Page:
The pandemic and subsequent lockdowns afforded most of us time to stop and ask ourselves what we really want from our careers. With restrictions (hopefully) a thing of the past, is now the time to shake things up and go in a different direction?

Has the business you set up run its course and is it time for something new? Alternatively, it could be time to take the reins yourself and adapt your business to take advantage of the many post-pandemic opportunities in the technology sector.

It might even be time to buy out your business partner.

This parting need not be acrimonious. In fact, most buyouts are mutually agreed and ultimately a win-win. The partner with the most passion for the business gets a controlling interest, while the other gets to cash in the fruits of their hard work over the years.

This article shares four key considerations if you’re weighing up whether to buy out your business partner.

Obtain a business valuation

You need to make sure that you get an accurate business valuation as a first step. This will ensure that you can set a fair price for your partnership buyout and that all parties are on the same page from the outset.

It will also help you see whether taking sole ownership of the company is a good long-term investment.

Employ an experienced professional to negotiate terms

Even with the most amicable of buyouts, having an independent solicitor to negotiate the terms of the buyout on your behalf is important.  While you may not see the need, it is in everyone’s interest to keep proceedings as formal as possible. An experienced solicitor will have likely helped hundreds of people through the process successfully and they will make sure each party gets exactly what they agreed out of the arrangement.

There will be a lot of detail and technical considerations to iron out. For example, you will want to make sure the financial obligations of each party are clearly laid out and that all matters relating to liability are dealt with in the agreement. Moreover, other common issues with many buyouts (especially in the technology sector) are what to do with the network of business relationships you and your partner have built up over the years.

Another area of contention can be who owns the valuable intellectual property that’s integral to the business. You will also want to have any confidentiality requirements of both sides agreed upon in advance. Without your partner in the business, it’s plausible that some clients may no longer want to renew their contracts or initiate new projects.

Without the necessary intellectual property vested within the business, is the business really worth anything? The transition needs to be managed very carefully, so take the time to go over all the details during the negotiations; a good lawyer will help you through it.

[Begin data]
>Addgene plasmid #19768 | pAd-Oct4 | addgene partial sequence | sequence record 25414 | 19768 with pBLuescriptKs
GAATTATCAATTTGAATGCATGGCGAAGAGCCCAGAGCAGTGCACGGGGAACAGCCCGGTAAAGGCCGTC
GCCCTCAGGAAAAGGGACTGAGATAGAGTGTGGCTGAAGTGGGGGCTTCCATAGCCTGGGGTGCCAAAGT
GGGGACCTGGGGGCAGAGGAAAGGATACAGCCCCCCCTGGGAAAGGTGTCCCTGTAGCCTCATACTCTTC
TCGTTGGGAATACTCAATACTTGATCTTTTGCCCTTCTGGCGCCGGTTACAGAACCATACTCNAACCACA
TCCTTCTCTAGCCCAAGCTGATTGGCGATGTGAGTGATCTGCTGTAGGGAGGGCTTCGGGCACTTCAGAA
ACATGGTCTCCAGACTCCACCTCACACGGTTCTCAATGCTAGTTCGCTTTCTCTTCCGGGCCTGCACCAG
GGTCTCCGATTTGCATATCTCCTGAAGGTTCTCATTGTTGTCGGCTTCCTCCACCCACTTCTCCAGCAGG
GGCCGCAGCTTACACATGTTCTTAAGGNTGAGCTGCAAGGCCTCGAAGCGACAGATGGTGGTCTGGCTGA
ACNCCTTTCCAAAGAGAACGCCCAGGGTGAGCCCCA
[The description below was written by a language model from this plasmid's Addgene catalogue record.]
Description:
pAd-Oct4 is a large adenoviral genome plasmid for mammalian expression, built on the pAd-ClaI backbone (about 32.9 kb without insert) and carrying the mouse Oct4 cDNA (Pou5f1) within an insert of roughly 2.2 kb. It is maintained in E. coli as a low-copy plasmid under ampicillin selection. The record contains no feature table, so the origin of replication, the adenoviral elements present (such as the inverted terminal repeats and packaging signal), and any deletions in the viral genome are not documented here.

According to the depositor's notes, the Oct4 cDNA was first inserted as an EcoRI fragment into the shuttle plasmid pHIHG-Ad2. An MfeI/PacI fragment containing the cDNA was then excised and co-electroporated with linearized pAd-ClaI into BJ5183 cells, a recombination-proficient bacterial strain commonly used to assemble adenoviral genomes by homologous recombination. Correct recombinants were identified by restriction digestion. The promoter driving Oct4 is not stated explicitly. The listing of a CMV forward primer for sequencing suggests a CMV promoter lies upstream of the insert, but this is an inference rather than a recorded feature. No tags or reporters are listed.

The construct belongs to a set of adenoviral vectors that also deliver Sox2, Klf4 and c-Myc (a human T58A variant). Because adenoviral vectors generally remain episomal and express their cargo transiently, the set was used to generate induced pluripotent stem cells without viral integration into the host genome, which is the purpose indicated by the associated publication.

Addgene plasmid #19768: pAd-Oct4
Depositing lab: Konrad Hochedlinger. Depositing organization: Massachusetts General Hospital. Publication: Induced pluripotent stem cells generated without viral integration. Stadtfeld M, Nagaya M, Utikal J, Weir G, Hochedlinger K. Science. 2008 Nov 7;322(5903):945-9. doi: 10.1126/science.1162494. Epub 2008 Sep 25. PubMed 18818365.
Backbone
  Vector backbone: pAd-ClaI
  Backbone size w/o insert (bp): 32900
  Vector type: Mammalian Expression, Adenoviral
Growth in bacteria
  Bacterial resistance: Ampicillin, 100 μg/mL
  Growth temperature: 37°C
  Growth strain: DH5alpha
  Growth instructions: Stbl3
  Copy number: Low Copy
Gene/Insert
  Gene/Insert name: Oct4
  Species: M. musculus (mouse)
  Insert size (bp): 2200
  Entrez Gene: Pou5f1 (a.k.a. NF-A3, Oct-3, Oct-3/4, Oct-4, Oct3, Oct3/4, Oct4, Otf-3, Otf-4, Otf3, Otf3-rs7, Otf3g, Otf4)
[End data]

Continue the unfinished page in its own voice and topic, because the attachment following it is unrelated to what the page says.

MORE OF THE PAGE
Consider financing options

You may well have the finance to buy your partner out without needing any additional sources of funding. However, if this is not the case, you will need to work through your options and find the right financing strategy.

If your business has a history of being profitable, you may be able to secure a small business loan. Some lenders, however, tend to avoid providing loans for servicing buyouts, because the money will not actually be benefitting the business itself. That said, there are an increasing number of alternative lenders emerging who specialise in this kind of funding and with investment activity in the UK’s technology going from strength to strength, you can be confident of striking while the iron is hot and finding the right financing strategy for your buyout.

Outside of borrowing from third parties, your business partner may also be open to alternatives such as creating a long-term payment plan rather than buying them out in one go.

Make sure a buyout is the best choice

Last, but by no means least, it’s important to explore all options before committing to a buyout. Talk with your business partner about what your goals are and how you see the future of the business. There may be another way of allowing your partner to step away.

There are a number of other ways you could go about reducing the involvement and influence of your business partner without having to buy them out.

Indeed if your business valuation comes back lower than you had hoped it might be best to dissolve the business, split the assets and go your separate ways.

Hector Freyne is a solicitor in the corporate team of Goodman Derrick LLP, the London law firm.